I’m teaching the graduate course I teach all the time, Computers and Writing, Theory and Practice, online for the first time, and I think it’s turned out to be a great experience. (It’s been kind of an odd semester on the whole, because I’ve been way over-stretched by doing double-administrator-duty and because I’m not teaching any “face to face” classes this term, a teaching experience I have mixed feelings about, though they’re largely positive. But that’s a tangent and a slightly different story).
The class started a little slow, in part because some of the students were unfamiliar with the online format and the level of participation I was expecting, and in part because I wasn’t as prepared for teaching this class as I should have been. And I’ve been over-committed (see above). But once the ball got rolling, I think this class has been extremely exciting and vibrant, a lot more interactive and participatory than face-to-face versions from the past. I probably won’t do it online next year because the plan has been to alternate between face-to-face versions and online ones. But I’m looking forward to doing it online again.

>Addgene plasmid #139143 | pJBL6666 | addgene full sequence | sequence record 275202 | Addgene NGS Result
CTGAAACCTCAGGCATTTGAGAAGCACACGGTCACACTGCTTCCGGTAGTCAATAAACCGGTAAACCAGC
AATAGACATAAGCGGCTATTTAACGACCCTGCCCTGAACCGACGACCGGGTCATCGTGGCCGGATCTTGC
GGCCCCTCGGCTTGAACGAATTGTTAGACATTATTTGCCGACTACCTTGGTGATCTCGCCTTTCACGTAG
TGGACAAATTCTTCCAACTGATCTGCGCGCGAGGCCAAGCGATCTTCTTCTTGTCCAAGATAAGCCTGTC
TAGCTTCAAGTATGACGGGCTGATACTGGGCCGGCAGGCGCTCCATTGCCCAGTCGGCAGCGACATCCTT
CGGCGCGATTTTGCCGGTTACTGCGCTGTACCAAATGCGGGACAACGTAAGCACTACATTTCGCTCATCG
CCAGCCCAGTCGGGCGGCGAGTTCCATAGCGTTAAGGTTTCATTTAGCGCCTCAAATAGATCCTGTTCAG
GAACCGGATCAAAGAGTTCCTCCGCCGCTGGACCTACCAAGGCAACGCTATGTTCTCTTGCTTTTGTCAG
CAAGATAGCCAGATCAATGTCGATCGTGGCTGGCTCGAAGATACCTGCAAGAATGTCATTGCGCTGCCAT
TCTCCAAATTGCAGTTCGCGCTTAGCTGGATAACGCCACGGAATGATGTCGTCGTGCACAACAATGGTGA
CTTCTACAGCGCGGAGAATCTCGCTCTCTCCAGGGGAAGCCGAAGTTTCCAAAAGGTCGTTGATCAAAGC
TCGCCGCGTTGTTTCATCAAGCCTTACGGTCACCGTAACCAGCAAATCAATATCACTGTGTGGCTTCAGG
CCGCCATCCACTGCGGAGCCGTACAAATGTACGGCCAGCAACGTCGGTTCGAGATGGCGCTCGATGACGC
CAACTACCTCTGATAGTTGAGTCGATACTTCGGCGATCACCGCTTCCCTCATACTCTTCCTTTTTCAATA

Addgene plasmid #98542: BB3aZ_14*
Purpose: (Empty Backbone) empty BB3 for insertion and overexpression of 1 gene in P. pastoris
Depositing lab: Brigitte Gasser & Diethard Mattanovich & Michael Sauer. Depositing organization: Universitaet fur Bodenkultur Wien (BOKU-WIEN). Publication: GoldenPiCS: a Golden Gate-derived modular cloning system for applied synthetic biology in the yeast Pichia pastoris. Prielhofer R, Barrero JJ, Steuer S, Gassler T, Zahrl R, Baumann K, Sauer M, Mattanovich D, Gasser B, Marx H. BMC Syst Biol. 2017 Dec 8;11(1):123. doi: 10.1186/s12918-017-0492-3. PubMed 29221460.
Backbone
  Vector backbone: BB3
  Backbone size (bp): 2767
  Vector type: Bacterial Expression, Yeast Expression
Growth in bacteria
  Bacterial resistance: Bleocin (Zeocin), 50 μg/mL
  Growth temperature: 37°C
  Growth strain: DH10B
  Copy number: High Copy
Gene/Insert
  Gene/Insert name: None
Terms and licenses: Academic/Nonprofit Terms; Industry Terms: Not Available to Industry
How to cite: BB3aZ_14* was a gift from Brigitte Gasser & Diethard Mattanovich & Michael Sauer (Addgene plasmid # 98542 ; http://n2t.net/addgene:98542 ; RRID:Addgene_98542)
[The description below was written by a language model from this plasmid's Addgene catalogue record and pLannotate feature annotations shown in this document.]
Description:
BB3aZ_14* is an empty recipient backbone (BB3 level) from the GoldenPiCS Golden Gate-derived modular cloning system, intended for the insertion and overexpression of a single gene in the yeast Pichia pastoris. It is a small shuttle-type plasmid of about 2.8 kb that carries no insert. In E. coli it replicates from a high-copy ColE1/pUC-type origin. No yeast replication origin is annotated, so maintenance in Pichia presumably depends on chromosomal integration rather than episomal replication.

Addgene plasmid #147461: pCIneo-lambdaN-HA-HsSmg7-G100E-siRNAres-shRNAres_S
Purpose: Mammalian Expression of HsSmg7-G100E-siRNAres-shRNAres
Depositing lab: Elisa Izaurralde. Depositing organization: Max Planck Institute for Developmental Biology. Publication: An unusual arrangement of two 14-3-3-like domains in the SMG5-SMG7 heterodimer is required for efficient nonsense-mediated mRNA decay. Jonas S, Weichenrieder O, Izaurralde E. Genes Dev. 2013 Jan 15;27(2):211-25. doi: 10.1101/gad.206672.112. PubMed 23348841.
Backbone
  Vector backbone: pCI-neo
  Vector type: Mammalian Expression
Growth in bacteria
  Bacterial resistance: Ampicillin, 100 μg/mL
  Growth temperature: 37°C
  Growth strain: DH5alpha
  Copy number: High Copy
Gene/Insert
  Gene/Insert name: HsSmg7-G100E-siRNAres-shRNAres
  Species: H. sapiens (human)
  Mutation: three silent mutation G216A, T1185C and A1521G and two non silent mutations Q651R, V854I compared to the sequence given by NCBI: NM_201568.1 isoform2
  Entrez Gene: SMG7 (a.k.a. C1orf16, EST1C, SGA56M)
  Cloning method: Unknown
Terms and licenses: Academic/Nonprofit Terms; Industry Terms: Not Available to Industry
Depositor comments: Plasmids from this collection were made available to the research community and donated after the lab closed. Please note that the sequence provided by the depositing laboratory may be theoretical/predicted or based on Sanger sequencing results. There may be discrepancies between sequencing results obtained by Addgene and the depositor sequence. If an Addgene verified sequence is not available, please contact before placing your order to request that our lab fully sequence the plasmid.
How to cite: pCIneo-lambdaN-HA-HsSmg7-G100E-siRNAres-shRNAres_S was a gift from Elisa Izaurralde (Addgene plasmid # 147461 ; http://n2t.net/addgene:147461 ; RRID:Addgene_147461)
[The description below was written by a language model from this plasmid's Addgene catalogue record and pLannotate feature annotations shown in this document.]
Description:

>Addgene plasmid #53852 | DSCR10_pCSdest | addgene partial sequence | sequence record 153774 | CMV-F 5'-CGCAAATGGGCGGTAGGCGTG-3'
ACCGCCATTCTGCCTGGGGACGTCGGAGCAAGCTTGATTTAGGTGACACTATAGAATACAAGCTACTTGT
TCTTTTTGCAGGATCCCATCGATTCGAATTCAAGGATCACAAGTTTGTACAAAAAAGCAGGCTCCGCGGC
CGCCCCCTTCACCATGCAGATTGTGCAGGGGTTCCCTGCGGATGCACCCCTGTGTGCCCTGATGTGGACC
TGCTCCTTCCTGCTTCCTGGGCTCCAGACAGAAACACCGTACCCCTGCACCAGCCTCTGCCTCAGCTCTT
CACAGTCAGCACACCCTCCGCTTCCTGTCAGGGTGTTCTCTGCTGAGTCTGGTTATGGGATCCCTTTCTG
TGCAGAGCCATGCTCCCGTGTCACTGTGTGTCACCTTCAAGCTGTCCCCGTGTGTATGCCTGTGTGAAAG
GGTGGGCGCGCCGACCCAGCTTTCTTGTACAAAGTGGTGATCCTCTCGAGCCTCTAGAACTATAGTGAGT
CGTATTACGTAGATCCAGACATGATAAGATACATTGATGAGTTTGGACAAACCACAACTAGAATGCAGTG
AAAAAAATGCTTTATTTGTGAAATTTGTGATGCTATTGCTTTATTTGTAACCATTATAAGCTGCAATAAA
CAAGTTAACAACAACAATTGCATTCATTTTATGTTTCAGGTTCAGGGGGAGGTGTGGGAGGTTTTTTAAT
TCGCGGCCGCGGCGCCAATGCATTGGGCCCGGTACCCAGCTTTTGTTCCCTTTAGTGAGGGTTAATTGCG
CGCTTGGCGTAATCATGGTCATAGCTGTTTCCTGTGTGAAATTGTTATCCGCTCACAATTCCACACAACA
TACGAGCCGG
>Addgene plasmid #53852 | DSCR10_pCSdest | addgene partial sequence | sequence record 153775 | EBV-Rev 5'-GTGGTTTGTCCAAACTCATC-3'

There are a lot of things I’d do differently of course, and that for the time being brings me to what was to be the original point of this post:
Checking through my blog feed for the first time in a while this morning, I must say that I am constantly impressed by the stuff that is available from the site Open Culture. Podcast after podcast, info and examples of how we’re making the cross-over to video-based podcasts, about searches of wikipedia, a nice little podcasting primer, and podcasts (the old-fashioned kind and video ones) galore.
Just a really great distracting site, and one that I can see figuring into the next version of 516 for sure.